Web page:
The discovery that human skin cells can be reprogrammed into stem cells holds great promise for therapies for degenerative diseases. As many patients in need of regenerative medicine therapies are middle-aged or older, identifying strategies to improve the reprogramming efficiency and quality of cells from aging donors will be crucial in harnessing the full potential of stem cells for therapies. Our idea is that mechanisms that regulate aging, particularly those related to energy metabolism, can be used to enhance stem cell function, particularly when cells come from older individuals.
To test this idea, we will analyze the importance of a central energy metabolism gauge in cells termed AMPK in the reprogramming of human skin cells into stem cells. Systematic analysis of metabolic pathways in stem cells and their progeny will give fundamental clues into the mechanisms connecting energy metabolism, aging, and stem cell function. This knowledge will help overcome road-blocks in reprogramming and differentiation into specific lineages, a crucial step in achieving therapeutic tissue replacement. These studies will also increase the pool of drug-targetable molecules that can be used to improve the quality of stem cells for therapies.
Embryonic stem cells hold the promise of treatments and cures for human diseases and conditions that affect millions of people. In particular, neurodegenerative diseases linked with age are affecting increasing number of patients. Thus, one strategy would be to replace degenerating cells in patients with stem cells. However, these approaches will only be possible when the mechanisms controlling the generation of these stem cells and their capacity to produce their functional progeny are better understood in young and old patients.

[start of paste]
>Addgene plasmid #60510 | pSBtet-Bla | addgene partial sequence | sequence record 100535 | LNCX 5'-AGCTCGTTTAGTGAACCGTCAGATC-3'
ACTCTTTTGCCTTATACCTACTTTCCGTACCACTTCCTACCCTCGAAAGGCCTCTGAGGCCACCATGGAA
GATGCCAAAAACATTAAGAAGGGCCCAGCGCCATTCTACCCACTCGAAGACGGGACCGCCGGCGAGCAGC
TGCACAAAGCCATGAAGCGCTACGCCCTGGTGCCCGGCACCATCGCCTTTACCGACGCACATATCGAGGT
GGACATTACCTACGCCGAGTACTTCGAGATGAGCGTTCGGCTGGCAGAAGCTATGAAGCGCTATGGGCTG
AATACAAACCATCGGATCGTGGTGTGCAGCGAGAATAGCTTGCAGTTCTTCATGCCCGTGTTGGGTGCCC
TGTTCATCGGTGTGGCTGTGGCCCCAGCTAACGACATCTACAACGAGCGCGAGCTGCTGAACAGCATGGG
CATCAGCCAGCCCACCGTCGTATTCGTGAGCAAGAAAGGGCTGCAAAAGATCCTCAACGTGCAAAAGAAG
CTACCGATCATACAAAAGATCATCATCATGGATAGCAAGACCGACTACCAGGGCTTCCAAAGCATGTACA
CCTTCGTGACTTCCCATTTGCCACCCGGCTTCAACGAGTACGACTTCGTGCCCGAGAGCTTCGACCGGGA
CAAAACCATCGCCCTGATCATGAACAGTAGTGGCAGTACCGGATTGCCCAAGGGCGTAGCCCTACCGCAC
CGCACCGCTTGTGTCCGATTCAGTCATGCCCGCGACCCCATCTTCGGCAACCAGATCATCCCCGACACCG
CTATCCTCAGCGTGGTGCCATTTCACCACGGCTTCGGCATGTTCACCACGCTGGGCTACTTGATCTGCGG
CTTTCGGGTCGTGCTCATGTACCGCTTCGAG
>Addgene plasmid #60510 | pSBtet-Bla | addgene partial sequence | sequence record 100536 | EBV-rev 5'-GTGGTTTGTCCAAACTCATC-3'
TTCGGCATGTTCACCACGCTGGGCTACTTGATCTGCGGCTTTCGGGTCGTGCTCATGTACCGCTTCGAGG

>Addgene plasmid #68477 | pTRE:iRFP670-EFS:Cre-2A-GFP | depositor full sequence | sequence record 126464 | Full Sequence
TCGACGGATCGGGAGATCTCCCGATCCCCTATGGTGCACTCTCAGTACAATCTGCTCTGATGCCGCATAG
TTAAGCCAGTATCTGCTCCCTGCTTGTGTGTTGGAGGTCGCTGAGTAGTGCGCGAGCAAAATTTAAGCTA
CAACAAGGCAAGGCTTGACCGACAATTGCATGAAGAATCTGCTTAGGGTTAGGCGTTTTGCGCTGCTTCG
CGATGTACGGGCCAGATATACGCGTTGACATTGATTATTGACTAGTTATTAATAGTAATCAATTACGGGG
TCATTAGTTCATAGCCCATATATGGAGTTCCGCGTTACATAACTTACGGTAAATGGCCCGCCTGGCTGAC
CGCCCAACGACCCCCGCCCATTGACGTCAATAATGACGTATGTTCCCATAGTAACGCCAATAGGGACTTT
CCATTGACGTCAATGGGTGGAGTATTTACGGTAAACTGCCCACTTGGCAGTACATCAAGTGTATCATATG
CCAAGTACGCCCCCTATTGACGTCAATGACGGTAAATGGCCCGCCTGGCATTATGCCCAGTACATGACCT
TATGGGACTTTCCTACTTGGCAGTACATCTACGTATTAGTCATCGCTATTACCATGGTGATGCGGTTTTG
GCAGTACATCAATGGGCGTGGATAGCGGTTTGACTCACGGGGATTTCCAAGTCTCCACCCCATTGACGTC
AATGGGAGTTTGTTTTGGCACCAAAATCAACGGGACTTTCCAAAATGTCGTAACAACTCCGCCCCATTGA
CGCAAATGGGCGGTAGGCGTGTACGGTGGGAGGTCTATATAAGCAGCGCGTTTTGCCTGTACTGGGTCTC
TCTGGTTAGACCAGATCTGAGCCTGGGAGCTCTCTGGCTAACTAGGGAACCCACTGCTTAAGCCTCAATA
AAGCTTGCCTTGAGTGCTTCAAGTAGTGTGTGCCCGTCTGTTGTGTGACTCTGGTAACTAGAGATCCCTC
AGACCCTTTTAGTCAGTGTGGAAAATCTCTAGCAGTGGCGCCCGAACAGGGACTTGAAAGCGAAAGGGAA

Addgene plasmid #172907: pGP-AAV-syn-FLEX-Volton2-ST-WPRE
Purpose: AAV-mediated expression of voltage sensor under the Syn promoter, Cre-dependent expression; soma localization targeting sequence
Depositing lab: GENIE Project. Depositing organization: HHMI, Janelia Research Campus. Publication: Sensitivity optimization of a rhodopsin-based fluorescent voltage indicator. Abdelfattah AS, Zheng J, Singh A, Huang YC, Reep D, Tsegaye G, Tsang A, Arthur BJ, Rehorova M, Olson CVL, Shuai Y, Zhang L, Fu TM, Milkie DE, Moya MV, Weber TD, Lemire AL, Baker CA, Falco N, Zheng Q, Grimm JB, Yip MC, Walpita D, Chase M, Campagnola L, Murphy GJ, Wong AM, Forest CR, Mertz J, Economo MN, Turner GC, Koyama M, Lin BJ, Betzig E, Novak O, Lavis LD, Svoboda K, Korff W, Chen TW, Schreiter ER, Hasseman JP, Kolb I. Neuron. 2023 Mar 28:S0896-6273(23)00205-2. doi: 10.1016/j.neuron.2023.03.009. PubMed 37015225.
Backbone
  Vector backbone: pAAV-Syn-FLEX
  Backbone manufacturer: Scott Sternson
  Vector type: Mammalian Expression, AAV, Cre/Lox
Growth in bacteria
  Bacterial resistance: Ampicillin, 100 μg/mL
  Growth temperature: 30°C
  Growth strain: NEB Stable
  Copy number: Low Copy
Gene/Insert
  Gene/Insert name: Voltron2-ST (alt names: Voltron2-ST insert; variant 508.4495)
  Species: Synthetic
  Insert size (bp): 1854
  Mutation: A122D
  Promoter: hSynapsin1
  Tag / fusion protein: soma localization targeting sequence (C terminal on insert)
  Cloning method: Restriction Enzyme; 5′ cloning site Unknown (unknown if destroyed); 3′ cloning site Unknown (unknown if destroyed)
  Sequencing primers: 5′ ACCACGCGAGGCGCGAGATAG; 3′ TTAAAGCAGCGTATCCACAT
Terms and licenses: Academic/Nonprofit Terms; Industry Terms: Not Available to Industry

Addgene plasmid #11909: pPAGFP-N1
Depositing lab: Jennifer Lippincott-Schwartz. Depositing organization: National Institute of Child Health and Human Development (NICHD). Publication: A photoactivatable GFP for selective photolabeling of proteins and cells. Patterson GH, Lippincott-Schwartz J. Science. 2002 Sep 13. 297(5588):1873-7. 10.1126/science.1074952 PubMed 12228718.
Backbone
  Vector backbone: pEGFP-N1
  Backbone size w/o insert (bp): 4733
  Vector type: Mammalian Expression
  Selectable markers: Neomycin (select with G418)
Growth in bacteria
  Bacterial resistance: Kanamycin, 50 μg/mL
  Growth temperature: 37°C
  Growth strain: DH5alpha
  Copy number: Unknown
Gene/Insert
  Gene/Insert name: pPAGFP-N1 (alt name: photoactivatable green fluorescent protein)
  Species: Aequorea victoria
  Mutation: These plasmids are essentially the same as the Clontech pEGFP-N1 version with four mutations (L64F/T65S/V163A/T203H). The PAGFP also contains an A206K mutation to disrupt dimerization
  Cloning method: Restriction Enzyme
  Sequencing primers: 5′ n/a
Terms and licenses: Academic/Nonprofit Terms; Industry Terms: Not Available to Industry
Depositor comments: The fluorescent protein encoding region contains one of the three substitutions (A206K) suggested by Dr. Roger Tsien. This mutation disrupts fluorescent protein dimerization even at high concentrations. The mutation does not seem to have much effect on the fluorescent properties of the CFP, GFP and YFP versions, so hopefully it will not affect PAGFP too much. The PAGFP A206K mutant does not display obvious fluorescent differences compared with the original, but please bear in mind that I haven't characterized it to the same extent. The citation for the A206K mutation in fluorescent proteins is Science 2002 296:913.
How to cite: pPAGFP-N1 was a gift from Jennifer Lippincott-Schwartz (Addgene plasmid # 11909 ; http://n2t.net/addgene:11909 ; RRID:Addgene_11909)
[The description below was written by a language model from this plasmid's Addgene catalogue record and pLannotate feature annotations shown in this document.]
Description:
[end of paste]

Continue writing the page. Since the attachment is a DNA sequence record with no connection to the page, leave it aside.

We propose to study the mode of action of metabolism and aging regulators in human cell reprogramming. The AMPK pathway plays major role in metabolism and aging. Metabolic pathways are a major target for the development of therapeutic strategies that may benefit a wide range of patients. However, the mechanisms by which metabolic pathways regulate stem cells are still poorly understood, hampering the development of such strategies. We believe that the results of our experiments will be ultimately translated into novel strategies to cure age-dependent diseases such as neurodegenerative diseases, stroke, diabetes and heart diseases in aging patients.
This project is focused on understanding the relationships between stem cell function and aging, with particular attention to age-related changes in energy metabolism and their effects on cellular reprogramming. The first specific aim is to investigate the role of AMPK, a central regulator of energy metabolism, in human cell reprogramming and properties of induced pluripotent stem cells (iPSCs) from young and aged individuals. The second aim is to identify novel cellular targets that are regulated by AMPK in iPSCs and differentiated progeny cells. The third aim is to compare metabolic profiles of iPSCs and differentiated progeny as a function of age and changes in AMPK pathway activity. Developing a better understanding of the mechanisms that regulate aging may lead to methods to enhance stem cell function.
Significance and Innovation
- The research addresses an important and little-studied problem: the impact of aging on reprogramming.
- Findings from the proposed study could help to overcome major roadblocks in reprogramming and iPSC differentiation and advance progress toward the development of tissues for therapeutic use.
- Reviewers found the studies innovative both in their focus on AMPK in iPSCs and in their use of novel approaches for chemical genetics and metabolomics.
Feasibility and Experimental Design
- Reviewers were impressed by the extensive and compelling preliminary data that support the project’s feasibility.
- The overall strategy, methodologies, and analyses were viewed as well reasoned and appropriate to accomplish the goals.
- Reviewers criticized the limited discussion of potential problems and alternative approaches.
Principal Investigator (PI) and Research Team
- The PI is well trained, productive and qualified to oversee the project.
- Reviewers praised the extremely strong research team including an outstanding group of co-investigators and collaborators.
Responsiveness to the RFA
The proposed research is entirely responsive to the RFA with its focus on human stem cells, basic cellular mechanisms and cellular aging.